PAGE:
Oh boy. This was by no means a cheap effort. During the initial marketing effort, we had several accusations of the organizers profiting off of this effort or even just taking the money and running off. In reality, it’s been the opposite. As you’ll see below, the inaugural FurFlight ran at a loss.

Granted, since it was a prototype on an airline that would cease to exist, it was justified to go as all out as possible to make this first run memorable.

Grand Total Cost: $26,243.35


Coach/Group Costs

Original Group of 50:

$11,838.75 ($315.70/head)

Additional 6 Seats:

$2,100.20 ($350.03/head)

Last minute missing passenger:




This was the most “even” of pricing in that all of the costs was made up in the sales without any loss or surplus. This was the biggest benefit with group sales in that nearly Everyone had the same, guaranteed price.

The premium seating, however, was a perfect example for why you don’t book group seats individually due to fare buckets and how they work. Individual seat prices can very wildly from person to person as those prices only exist for a set amount of seats for a set amount of time.

Premium Cabin Costs

Main Cabin Select (Lowest Roundtrip Market price $239:

Pax 1 – $596.40

Pax 2-5 – $478/head

MCS total – $2508.40

First Class (Lowest Roundtrip Market price $998, uniformly sold at $630 r/t):

First five outbound – $2,495 (Market price $499/person)

Return Pax – $1,301.20, $1,996.40, $499, $499



First class and MCS Upgrades were done by removing the pax from group & booking them into their own reservation. They paid up to double their group fare (MCS paid total of $465 and First paid a total of $630) with the difference on my dime. As you can see, the prices shifted a lot on the return side due to fare buckets.

Extras/Shuttle Costs

O’hare Shuttle:

One 41 pax bus – $806  r/t

One 14 pax van – $575 r/t

Shuttle total: $1,382


Some connections were subsidized for special guests from Denver and Los Angeles.

Denver – $449

LAX – $510

Total Connect: $959



This wasn’t as big of an impact as the premium seats, but the debacle of the shuttle did leave some repercussions. I was unable to receive a refund for the cancelled trip, so I made this an opt-in service for those who request a half or full refund out of my own pocket.

So, how much was earned in sales as a result? See below and subtract the difference.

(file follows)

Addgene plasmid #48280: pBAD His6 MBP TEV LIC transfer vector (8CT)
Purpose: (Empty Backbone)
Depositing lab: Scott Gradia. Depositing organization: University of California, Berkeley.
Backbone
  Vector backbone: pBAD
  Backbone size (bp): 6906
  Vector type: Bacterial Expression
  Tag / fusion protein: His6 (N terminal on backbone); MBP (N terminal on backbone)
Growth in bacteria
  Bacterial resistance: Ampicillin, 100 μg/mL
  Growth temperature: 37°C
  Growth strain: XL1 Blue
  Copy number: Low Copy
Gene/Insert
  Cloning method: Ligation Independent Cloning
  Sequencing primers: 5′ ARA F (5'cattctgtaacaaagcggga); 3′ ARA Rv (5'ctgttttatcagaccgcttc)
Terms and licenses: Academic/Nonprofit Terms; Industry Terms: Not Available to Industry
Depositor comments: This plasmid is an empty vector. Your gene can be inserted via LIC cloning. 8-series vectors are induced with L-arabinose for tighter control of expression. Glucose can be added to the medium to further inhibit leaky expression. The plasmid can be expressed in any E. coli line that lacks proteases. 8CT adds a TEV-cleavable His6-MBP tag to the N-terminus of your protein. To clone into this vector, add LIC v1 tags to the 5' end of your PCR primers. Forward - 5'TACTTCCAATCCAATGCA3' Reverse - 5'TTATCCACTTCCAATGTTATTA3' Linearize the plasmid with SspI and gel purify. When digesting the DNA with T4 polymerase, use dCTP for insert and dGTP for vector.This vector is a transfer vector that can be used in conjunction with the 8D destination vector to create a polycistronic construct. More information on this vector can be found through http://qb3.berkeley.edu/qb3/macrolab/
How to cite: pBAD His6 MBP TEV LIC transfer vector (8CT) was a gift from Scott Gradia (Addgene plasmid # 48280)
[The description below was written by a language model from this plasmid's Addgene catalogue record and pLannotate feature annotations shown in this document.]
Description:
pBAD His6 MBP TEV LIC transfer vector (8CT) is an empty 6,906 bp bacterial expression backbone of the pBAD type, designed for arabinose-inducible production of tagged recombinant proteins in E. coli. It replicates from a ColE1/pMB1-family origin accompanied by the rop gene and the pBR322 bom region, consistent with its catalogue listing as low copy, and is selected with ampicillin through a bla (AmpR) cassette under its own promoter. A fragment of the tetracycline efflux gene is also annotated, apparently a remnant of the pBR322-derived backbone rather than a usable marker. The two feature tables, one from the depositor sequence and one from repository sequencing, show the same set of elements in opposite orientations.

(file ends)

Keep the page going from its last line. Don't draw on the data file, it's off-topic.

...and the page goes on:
Revenue: $20,360

If you’re too lazy to do math, that was a loss of $5,883.35.

In hindsight, the idea of doing First class upgrades was a great idea. As mentioned in Forming the Flight, the upgrades granted more space for the increased demand as well as allowed for those who wished to enjoy a unique treat. The idea of doing a discounted upgrade came as a compromise after much discussion – either do it free or have them pay full market price. The buckets at the time did stay at $499 one way for both sections and enough for half the cabin, but that is about $1,000 for a round trip ticket. Free would be perfect for the budget-minded furry, but would be a pain for the pocket. Including a 50% extra charge for MCS and 100% for First was a good compromise to ease the pain, if only slightly.

In reality, others got the the fare bucket on the return trip and the extra costs had to be taken in with help from an external investor (in layman’s terms, a good friend).


If this was a presentation to potential investors and venture capitalists, this would be an utter failure. I do find it kinda amusing how much like Virgin America itself, we suffered from a financial loss by trying to go extra.

We never expected or planned to make money off this inaugural run as the concern was more about pulling it off than anything (a loss of some sort was expected). For future runs, however, there will be changes to make sure there is some return (just to ensure that we can keep doing this and improve):

  • Make Shuttle an opt-in service.
  • Get a fare agreement with Alaska to ensure a guaranteed lower cost and discounted connection options.
  • Eliminating “discounted” upgrades altogether – Alaska does this for free for those with status and the premium seats (while there will be more of them and thus slightly cheaper) next year won’t be as luxurious.
  • Add a service fee to the ticket cost.

Nevertheless, it was interesting to run the numbers and see how much was spent to make this happen. If you’re planning to run a Furry Convention flight from your area, keep this in mind. It won’t ever be cheap, but you will be paying more for the experience.